According to Dmytriy Petrov, a London-based analyst of one of the world's largest investment holdings, Nomura, the strengthening of the hryvnia to UAH 12-13 to the dollar is possible, in his opinion, provided Ukraine receives sufficient financial assistance from international financial institutions, particularly, for the restoration of the Donbas.

However, he said current developments give little evidence that such scenario is plausible.

Petrov said he believes the next tranche from the IMF will start to have a positive impact for Ukraine already this year, which will enable Ukraine’s central bank to keep the exchange rate at its benchmark rate of UAH 13 to the dollar.

"Now we are witnessing the worst case scenario folding out (anticipation of a new military offensive from Russia), with IMF loans likely to be provided only in Q1, 2015. There is a great risk that the exchange rate may reach UAH 14-14.50 to the dollar prior to its stabilization," Petrov said.

Among other factors singled out by the experts that may contribute to the further weakening of the Ukrainian currency is the completion of the parliamentary elections in Ukraine, which eliminates political pressure to keep the exchange rate down, as well as the necessity to service external debts and pay for gas supplies.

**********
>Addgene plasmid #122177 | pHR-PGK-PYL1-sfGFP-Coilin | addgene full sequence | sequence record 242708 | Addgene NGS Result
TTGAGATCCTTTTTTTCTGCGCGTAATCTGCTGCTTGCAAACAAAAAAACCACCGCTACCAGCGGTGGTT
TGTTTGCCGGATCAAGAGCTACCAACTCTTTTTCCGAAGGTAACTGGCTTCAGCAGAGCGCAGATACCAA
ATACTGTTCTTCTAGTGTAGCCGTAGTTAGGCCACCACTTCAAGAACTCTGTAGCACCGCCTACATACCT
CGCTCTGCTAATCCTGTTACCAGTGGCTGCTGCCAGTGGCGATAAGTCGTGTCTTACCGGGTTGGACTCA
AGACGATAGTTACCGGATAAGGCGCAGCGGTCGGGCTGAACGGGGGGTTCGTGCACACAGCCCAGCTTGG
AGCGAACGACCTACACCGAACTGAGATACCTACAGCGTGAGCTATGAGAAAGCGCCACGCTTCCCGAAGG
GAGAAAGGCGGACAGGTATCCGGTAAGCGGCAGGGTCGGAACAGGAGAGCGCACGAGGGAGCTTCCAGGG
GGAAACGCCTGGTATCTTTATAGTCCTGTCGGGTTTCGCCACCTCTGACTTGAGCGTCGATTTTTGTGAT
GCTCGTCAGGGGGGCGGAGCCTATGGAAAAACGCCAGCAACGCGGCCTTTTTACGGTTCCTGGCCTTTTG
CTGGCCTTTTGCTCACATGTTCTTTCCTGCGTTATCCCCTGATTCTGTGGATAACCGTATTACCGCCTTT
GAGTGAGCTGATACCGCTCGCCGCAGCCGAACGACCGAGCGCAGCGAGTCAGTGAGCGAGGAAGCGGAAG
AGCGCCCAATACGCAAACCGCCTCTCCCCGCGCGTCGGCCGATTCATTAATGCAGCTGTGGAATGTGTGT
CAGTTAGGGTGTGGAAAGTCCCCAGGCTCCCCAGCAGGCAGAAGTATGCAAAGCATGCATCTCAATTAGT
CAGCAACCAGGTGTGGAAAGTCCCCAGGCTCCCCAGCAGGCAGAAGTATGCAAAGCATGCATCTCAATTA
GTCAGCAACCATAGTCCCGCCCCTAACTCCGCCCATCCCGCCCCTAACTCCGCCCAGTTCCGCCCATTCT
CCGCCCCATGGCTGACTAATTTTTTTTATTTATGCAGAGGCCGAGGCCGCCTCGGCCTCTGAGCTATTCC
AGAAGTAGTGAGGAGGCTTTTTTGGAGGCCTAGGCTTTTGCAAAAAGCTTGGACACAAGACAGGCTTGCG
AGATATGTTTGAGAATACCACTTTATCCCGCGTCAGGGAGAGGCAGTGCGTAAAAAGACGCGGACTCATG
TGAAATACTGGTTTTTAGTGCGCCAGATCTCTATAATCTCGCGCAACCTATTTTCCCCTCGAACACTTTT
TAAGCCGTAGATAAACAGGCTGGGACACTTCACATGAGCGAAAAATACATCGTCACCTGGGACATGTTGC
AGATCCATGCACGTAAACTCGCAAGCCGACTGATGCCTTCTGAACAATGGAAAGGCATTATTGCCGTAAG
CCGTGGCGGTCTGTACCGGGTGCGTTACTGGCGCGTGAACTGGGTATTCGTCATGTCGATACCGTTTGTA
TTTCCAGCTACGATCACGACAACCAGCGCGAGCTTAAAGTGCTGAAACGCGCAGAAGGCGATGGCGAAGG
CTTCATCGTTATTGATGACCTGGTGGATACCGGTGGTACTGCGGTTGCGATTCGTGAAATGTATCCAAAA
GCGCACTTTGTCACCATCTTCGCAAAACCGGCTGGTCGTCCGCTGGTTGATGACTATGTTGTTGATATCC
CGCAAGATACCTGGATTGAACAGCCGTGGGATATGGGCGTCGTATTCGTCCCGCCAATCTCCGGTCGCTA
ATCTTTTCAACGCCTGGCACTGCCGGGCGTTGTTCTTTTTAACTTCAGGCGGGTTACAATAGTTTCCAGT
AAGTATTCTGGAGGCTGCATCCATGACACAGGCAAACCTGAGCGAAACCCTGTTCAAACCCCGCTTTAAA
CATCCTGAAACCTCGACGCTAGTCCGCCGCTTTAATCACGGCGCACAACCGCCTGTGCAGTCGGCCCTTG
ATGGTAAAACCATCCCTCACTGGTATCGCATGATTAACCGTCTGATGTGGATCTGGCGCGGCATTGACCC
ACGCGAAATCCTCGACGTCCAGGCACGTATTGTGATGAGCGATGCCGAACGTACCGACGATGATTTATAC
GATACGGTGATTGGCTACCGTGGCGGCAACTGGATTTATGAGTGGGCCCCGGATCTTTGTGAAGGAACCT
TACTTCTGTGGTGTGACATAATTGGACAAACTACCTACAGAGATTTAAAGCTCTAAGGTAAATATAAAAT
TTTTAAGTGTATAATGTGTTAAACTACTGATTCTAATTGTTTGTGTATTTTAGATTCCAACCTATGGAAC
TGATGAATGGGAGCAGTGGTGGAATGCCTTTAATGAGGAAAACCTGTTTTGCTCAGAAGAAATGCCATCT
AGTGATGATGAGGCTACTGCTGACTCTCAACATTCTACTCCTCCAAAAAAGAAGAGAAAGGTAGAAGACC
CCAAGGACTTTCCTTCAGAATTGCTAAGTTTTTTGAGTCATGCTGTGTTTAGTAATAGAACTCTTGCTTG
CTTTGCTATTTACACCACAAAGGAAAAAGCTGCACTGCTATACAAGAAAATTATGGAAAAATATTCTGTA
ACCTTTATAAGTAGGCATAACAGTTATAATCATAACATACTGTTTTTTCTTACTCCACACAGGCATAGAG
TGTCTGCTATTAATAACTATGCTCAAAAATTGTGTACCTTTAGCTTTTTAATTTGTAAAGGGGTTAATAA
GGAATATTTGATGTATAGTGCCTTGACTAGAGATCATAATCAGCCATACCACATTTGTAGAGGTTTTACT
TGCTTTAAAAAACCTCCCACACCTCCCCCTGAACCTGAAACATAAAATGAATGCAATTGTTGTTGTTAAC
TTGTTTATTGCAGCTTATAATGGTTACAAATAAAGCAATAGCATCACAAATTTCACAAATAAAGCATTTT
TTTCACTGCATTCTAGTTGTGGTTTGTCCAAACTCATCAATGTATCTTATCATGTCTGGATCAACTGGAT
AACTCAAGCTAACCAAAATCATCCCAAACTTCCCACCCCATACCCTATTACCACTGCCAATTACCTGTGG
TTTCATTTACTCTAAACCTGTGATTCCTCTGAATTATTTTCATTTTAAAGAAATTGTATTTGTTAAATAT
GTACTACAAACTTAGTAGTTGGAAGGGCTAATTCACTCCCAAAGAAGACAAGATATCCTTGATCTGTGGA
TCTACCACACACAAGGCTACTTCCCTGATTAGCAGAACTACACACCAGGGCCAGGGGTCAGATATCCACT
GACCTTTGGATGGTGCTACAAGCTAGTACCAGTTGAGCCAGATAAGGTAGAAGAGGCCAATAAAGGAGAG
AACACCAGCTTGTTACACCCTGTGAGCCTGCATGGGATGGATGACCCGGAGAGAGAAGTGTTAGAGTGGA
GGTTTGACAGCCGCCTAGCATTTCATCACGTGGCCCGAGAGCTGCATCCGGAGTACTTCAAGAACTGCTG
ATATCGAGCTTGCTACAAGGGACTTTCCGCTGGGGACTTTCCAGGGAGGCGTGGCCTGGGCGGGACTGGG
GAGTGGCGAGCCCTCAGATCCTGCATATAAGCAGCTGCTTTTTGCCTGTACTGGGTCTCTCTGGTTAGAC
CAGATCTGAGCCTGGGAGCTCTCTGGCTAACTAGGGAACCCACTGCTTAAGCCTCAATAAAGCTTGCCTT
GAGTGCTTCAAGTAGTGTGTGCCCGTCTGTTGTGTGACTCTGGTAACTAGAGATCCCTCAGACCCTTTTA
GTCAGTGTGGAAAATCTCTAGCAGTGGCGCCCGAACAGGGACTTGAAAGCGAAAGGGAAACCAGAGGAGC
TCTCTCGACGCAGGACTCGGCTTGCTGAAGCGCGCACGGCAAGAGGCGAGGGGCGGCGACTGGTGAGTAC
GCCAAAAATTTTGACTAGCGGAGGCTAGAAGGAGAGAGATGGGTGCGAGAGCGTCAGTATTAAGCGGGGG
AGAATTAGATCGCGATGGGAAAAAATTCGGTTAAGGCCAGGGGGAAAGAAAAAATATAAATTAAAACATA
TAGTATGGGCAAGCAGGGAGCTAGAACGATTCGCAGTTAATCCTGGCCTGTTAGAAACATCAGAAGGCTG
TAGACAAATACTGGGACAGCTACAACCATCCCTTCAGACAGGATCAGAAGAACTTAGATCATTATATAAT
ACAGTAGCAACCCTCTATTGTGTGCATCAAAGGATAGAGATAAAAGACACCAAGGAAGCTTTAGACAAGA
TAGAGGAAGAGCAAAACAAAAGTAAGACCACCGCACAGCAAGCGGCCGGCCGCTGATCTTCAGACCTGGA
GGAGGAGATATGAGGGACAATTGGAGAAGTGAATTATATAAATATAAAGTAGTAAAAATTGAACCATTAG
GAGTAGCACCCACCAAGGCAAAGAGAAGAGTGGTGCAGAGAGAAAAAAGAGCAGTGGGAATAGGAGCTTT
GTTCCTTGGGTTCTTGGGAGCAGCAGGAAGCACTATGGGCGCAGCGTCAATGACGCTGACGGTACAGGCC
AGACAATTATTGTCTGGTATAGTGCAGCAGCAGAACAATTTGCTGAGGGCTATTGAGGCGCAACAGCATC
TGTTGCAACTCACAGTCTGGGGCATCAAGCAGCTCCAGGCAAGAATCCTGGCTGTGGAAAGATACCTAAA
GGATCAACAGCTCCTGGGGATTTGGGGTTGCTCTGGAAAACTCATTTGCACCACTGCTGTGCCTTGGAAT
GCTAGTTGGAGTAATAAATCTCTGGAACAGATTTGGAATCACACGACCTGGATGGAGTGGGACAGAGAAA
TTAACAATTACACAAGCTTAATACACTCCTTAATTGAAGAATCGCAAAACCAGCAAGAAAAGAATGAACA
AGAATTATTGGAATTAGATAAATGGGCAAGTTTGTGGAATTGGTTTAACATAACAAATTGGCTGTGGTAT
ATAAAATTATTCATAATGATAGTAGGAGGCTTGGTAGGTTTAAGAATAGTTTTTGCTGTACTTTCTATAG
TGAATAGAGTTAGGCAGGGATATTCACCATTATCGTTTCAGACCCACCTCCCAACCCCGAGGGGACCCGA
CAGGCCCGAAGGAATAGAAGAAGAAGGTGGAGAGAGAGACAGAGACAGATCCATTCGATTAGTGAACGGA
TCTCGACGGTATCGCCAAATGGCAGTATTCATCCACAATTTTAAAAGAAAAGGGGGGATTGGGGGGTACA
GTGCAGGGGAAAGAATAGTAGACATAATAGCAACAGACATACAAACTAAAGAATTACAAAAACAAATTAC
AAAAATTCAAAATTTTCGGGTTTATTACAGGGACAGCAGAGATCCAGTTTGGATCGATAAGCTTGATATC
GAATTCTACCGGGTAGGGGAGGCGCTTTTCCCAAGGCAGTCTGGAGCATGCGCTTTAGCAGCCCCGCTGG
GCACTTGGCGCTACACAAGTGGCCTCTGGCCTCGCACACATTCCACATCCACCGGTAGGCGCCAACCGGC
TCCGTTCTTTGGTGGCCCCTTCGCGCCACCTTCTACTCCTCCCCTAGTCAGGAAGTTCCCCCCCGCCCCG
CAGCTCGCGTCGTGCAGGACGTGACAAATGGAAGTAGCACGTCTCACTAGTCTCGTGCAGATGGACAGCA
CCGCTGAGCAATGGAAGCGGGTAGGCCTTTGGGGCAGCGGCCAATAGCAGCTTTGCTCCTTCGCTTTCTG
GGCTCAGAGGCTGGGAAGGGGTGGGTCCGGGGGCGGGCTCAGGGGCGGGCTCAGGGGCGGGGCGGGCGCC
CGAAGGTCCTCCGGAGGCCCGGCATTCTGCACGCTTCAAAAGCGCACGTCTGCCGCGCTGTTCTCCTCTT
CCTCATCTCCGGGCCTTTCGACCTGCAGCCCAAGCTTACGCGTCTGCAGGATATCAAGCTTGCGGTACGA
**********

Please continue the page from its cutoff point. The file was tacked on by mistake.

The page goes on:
He also added that the first results of changes introduced by the National Bank of Ukraine on the foreign exchange market will be visible only at the beginning of next week.

"The currency market is subject to strong regulation. The elimination of some restrictions since Monday has driven up the demand for foreign currency. while the supply has remained at more or less on the same level," Petrov said.

As UNIAN reported earlier, today the interbank market opened with hryvnia quotations at UAH 13.60/13.99 to the dollar, compared to yesterday's closing price of UAH 13.60/14.01 to the dollar.

The exchange rate, which was UAH 8.50 on the interbank market in early 2014, reached this year’s maximum so far at the end of September, when it was almost UAH 15 to the dollar.

Since the introduction of the hryvnia in 1996, it has suffered three sharp devaluations: in 1998 it plunged by three times from the level of UAH 1.80 to the dollar to about UAH 5 to the dollar; while at the end of 2008 it sank to UAH 8 to the dollar.

Over the last year of civil unrest and conflict in eastern Ukraine the hryvnia has steadily shed value to its present level of UAH 13-14 to the dollar.